Imagine you are standing upon some path surrounded by trees or open fields. Look ahead and you see a point in the path you will reach soon, but are not there now. And look behind and you see a past point where you were, but are not there now. This moment you are standing in the present.
HERE AND NOW
In his essay, The Thought of Limits in a Prodigal Age,Kentuckian poet-farmer Wendell Berry wonders about the future. And, if you have read any other Berry essay, poem or novel, you know he often wonders about the past, too. Despite the looking ahead and behind, Berry always points his audience to the present; look here and see now.
As if Berry is your Dantean guide, he leads from issue to issue facing the economically damned places on American land, and then he addresses questions about the future by describing “what I would call ‘provision’, which depends upon being attentively and responsibly present in the present.”
Provision is often associated with God or a parent-figure, both of which appear increasingly absent in our time. Is God working another double-shift to make sure we are provided for? Will he miss your game, your reading, your birthday again? Is dad working upstairs in his office again? Won’t he come down for dinner?
If we assume that God is like the parents of the past who provided a future for their children by being absent, either by being at the office or in their heads too much, then we assume we will see little of him between now and whenever the provisional-blessing comes. We will expect to see him later on, but not right now.
Before despair takes over, Berry steps in and insists, “We must study what exists: what we know of the past, what we know now, and what we can see now, if we look” [emphasis mine]. Here, Berry is responding to the current educational focus on STEM (Science, Technology, Engineering, and Mathematics). What educators and futurists see as the needs of the past and for the future, may not be needs for the present. That is to say, that there are limitations to provision based on the future. We cannot assume that our needs are unchanging, as if the landscape of our path will never change with the seasons. STEM for one thing, according to Berry, is limited by the need of other disciplines—the humanities, namely. Likewise, our vision for the future is limited. We each focus on what our past needs have been, and guess what our future needs might be, but do we see the present needs? Do we see our homes as anything more than potential projects? Do we see our children as anything more than potential working adults?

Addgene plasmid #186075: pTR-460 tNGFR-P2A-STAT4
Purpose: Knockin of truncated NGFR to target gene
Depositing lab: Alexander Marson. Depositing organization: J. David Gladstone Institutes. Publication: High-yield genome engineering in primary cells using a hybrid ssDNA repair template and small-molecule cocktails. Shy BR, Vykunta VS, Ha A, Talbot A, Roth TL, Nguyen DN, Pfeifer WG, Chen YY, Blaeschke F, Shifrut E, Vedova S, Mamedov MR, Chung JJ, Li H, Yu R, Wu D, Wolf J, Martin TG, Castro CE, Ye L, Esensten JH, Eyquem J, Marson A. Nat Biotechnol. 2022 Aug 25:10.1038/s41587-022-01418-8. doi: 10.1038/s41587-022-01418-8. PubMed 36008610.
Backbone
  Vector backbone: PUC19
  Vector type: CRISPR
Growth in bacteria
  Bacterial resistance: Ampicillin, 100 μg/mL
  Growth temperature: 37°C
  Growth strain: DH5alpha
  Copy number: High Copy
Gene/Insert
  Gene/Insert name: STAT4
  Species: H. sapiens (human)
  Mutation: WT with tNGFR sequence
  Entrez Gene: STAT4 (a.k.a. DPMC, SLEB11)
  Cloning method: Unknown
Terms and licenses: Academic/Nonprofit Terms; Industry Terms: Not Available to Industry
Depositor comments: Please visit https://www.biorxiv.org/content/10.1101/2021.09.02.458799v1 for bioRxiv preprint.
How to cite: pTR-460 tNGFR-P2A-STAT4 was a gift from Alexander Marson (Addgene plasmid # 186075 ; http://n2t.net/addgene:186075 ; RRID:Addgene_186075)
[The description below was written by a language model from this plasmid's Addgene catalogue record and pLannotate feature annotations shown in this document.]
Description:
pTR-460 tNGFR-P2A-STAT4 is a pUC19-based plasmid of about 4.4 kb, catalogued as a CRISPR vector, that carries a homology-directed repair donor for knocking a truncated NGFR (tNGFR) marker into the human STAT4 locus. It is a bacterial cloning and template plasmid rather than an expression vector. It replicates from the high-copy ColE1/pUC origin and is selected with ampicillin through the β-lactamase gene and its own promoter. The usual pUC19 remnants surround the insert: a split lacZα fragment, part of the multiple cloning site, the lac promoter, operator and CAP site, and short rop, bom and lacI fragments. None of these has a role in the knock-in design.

WE BELONG IN THE PRESENT
In the present, Berry says of children: “We love them because we are alive to them in this present moment, which is the only time when we and they are alive.” Recognition of the limitation of our lives, literally the time-limit of our days and years, must root us to the present. Anything else would be nostalgia or fear. By planting ourselves in the present we see that what is before us is the only thing that ever could matter: our life under the movement of the stars.
And what about God? If we take on this view of provision we begin to see God as ever-present, which he is. We begin to see God’s presence as the only thing that could matter, which is our life sustained by the love that moves the stars. The Psalmist understood this when he wrote, “The Lord is my chosen portion and my cup; / you hold my lot / The lines have fallen for me in pleasant places; / Indeed, I have a beautiful inheritance” (Ps. 16.5-6). The provisional language used in this song is compelling: portion, cup, lot, lines, place. And all of this is a beautiful inheritance.
Of course, the fearful action is to sit down and refuse to admit there is a future or past. This is not what Berry is encouraging. Rather he is reminding us, again and again, that this present life includes all that has come before and all that will come after, and this present moment is the place you belong.
Layne Hilyer presently lives in Plano, Texas with his wife Lauren. He works as an English teacher and Department Head at a local private school and worships at a local Anglican parish. He received a BA in English from Asbury University in Lexington, Kentucky.